As internal auditors, we each face different challenges and our resources, responsibilities and, ultimately, approaches will be unique. But we all endeavour to take on board the latest best practice, and there is much we can learn from one another.
As a one-man-band internal audit and risk function in a fairly small organisation, I approach internal audit in a way that is probably not typical. Working with no staff has a number of advantages and disadvantages. On the plus side, you have the opportunity to set your own agenda – providing that the audit committee approves your audit plans – and to decide which parts of the business to spend time on. It also means that you have hands-on experience of, potentially, every aspect of the organisation you work for.
With no staff available to delegate work to, of course, there is also no getting away from the more mundane parts of the job. But, having also been in the position of having to manage some 35 internal audit staff, I know that this comes with its own set of time-consuming challenges and frustrations – among them, performance reviews, disciplinary proceedings and various HR administration tasks.
Clearly, no internal auditor operating alone is going to be equipped with all the necessary skills to cover every aspect of a business such as the Economist Group. On the other hand, in an organisation as small as mine, I am never going to have the luxury of a team of specialist auditors in fields as varied as IT, HR, finance, treasury, fraud investigation, project management, advertising, marketing, fulfilment, production, circulation and distribution, to do the job right. But I have found ways around these problems. I have free rein to buy in professional services in specialist area if I need to, and there is always help at hand from other quarters. Each year I try to borrow employees from within the business to work on selected audits. There is always a pool of willing volunteers for these secondments, although far more people seem to throw their names into the hat for projects in Hong Kong, Paris, New York and Washington than for those in Romford.
Another benefit of working in a small organisation such as the Economist Group is that there are fewer head-office specialists than you might find in larger organisations. Although we are fortunate to have highly talented and experienced head-office functional heads for areas such as legal, finance, IT, HR and business continuity, responsibility for other areas often falls to me in my unofficial role as general factotum. As a consequence, I develop and run initiatives such as fraud reporting and investigation – including the group’s response to the Bribery Act 2010 – and our programme of business risk management.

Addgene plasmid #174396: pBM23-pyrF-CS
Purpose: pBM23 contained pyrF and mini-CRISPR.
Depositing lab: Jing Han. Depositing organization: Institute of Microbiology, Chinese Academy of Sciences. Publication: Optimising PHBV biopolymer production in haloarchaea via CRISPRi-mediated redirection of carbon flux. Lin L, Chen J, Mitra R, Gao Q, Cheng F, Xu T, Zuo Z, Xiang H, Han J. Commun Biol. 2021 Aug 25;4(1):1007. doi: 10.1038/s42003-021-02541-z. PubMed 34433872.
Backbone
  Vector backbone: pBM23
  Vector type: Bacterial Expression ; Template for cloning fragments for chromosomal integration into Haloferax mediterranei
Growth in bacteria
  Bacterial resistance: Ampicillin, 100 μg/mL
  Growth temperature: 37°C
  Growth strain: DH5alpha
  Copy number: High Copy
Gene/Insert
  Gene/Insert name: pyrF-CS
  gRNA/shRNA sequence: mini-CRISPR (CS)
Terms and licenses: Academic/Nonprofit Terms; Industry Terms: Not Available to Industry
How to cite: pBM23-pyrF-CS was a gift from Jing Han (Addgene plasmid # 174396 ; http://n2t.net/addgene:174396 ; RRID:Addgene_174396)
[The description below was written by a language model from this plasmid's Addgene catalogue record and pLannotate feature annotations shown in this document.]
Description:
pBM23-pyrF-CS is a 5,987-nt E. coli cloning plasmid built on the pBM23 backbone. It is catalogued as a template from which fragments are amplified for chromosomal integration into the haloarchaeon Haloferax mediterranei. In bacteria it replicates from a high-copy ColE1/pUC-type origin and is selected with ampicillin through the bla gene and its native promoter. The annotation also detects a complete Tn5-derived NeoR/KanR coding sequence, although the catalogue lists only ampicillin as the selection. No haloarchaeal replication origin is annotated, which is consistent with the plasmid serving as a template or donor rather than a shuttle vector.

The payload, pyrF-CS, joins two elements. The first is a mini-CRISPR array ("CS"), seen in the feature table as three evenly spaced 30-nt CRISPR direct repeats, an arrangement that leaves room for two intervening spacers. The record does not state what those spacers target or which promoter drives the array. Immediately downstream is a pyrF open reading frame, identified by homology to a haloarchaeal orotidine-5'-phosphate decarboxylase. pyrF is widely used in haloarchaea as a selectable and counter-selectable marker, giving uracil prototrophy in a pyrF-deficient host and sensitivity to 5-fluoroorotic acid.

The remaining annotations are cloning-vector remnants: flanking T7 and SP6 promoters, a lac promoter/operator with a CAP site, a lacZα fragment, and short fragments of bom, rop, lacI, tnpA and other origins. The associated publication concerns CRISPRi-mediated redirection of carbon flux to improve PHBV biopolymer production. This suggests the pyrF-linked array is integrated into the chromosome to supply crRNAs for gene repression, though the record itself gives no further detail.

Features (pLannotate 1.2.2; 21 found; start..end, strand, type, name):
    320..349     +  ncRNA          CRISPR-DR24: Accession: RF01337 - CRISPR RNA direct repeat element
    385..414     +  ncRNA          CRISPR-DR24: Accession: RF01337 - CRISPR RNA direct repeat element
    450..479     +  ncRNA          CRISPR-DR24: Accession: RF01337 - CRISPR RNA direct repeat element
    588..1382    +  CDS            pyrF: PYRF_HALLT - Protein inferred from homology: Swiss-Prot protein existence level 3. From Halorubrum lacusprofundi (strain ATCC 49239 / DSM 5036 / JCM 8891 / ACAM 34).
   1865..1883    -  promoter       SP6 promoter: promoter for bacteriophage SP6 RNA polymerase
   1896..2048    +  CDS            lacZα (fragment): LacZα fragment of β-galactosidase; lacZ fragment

I find the latter particularly interesting, especially in the changing climate of the publishing world. Although I steer well clear of taking responsibility for actually managing any of the group’s risks, I find that my role in helping business heads to identify and spell out the risks and controls that shape their operations gives me a much clearer understanding of the way the group works.
It also helps me to put together an annual internal audit plan that’s tightly linked to the real risks that the businesses are facing. Current topics occupying our management team include the movement of advertising revenues away from print to digital formats; the rise of e-readers and tablet PCs; the commoditisation of business-to-business data; the rise of social media; and information security in its many forms.
In order for us all to stay abreast of, and respond to, the changes and challenges in our sectors and the internal audit profession, we need to share our knowledge and experience. For those, like me, who have no internal audit colleagues to bounce ideas off in their day-to-day work, this is even more important. The IIA and Audit & Risk are, therefore, valuable resources.
John Collier is head of audit and risk management at the Economist Group. He qualified as a chartered accountant with Deloitte Haskins and Sells (now PwC) and spent 15 years in the international drinks industry, including four as Allied Domecq’s head of group audit.